The UK regulator of financial services has shelved its plans for a market study into the use of big data in general insurance. What sort of signals does that decision send? Here are five that stand out.
Carry on as you are
While the Financial Conduct Authority (FCA) will not be ignoring big data altogether, the steps they intend taking over the next few months are relatively minor. So the main signal their feedback sends to the insurance market is ‘carry on as you are’. When a regulator talks of price discrimination being “not necessarily problematic” and doing a ‘piece of work’ on pricing practices in a “limited number of firms” in the retail general insurance market, that will be read by the market as a green light to continue leveraging data for individualised, non risk based pricing. This is in stark contrast to the direction of state regulators in the US insurance market.
The narrative in the FCA’s report seems to be orientated very much around a business voice. The absence of a resonant and informed voice from outside of the insurance sector brings a weakness to their findings. No one, including the FCA, seems to be questioning (let alone challenging) either the guiding rationale or practical implementation of big data in insurance. This is again in stark contrast to the position in the US insurance market.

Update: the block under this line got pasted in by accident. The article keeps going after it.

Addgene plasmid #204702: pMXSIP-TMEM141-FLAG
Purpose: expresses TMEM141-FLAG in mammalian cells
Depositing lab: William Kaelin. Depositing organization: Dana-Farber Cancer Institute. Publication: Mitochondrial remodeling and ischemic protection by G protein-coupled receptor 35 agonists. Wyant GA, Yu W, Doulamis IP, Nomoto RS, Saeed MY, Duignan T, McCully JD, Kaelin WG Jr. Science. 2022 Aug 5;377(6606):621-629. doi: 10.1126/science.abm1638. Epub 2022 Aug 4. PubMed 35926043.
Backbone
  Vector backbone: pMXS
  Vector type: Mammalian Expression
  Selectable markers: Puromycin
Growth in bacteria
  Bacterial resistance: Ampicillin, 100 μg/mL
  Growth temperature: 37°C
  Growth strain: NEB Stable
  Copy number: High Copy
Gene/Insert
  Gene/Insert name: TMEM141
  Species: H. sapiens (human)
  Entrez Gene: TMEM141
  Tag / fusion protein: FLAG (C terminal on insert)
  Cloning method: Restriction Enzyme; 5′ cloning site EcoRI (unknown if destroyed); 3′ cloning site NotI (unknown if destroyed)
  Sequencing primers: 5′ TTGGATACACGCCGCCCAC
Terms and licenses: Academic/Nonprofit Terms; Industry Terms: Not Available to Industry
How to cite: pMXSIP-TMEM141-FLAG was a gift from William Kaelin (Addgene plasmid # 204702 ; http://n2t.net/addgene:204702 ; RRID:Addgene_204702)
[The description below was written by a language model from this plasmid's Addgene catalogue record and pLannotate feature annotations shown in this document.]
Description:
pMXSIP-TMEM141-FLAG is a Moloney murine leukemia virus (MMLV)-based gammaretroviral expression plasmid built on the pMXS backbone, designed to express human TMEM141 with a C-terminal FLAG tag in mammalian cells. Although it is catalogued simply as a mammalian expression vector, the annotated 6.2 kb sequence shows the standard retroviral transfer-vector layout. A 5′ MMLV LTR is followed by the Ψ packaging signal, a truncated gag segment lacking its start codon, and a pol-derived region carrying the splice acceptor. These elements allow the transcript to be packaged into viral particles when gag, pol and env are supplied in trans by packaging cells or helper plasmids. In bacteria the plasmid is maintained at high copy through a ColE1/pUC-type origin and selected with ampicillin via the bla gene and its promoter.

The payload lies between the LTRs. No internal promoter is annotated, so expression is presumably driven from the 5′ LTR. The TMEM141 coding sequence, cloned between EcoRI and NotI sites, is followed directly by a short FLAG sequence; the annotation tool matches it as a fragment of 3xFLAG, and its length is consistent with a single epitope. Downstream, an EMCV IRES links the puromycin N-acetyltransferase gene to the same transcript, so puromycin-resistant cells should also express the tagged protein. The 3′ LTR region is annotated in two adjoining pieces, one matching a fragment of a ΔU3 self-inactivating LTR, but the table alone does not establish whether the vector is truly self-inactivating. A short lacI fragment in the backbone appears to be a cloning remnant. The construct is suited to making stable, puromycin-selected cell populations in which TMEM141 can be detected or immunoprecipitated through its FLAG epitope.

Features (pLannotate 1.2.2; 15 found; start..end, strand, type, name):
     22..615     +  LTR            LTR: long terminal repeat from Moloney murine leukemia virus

Trusting, not Trust
It is intriguing that a 62 page report on big data contains neither the word trust nor the word justice, yet both lie at the heart of how consumers will respond to the big data trend driving innovation in insurance at the moment. The FCA seems to have absorbed the ‘trust us’ message that market representatives have been emphasising in recent years. It’s hardly surprising therefore that the report’s emphasis is much more on the upside offered by big data, than on the downside it can introduce.
Any influential commentator on ‘big data, business and society’ will tell you to focus not on what is happening now (too late and little chance to change), but to focus on what is coming over the horizon. The FCA’s eyes seem to be pointing very firmly at the present. This hardly positions them as a forward looking regulator.
Lacking Analytical Prowess
The FCA has decided to forego the opportunity to acquire the means to track the emergence of any downsides, again in stark contrast to US state regulators. This may point to a lack of analytical prowess at the UK regulator, and a passivity that the UK Parliament has already criticised it for. This seems odd, given that the FCA’s new chief executive comes from an organisation that sees data as the key challenge facing the regulation of UK financial services.
This week’s problems for Admiral in its use of Facebook data is one example of how insurers still have much to learn about how to utilise big data for underwriting purposes. It looks like the FCA has much to learn as well, but little appetite for doing so. That in the long run will be bad for UK insurance and for UK consumers.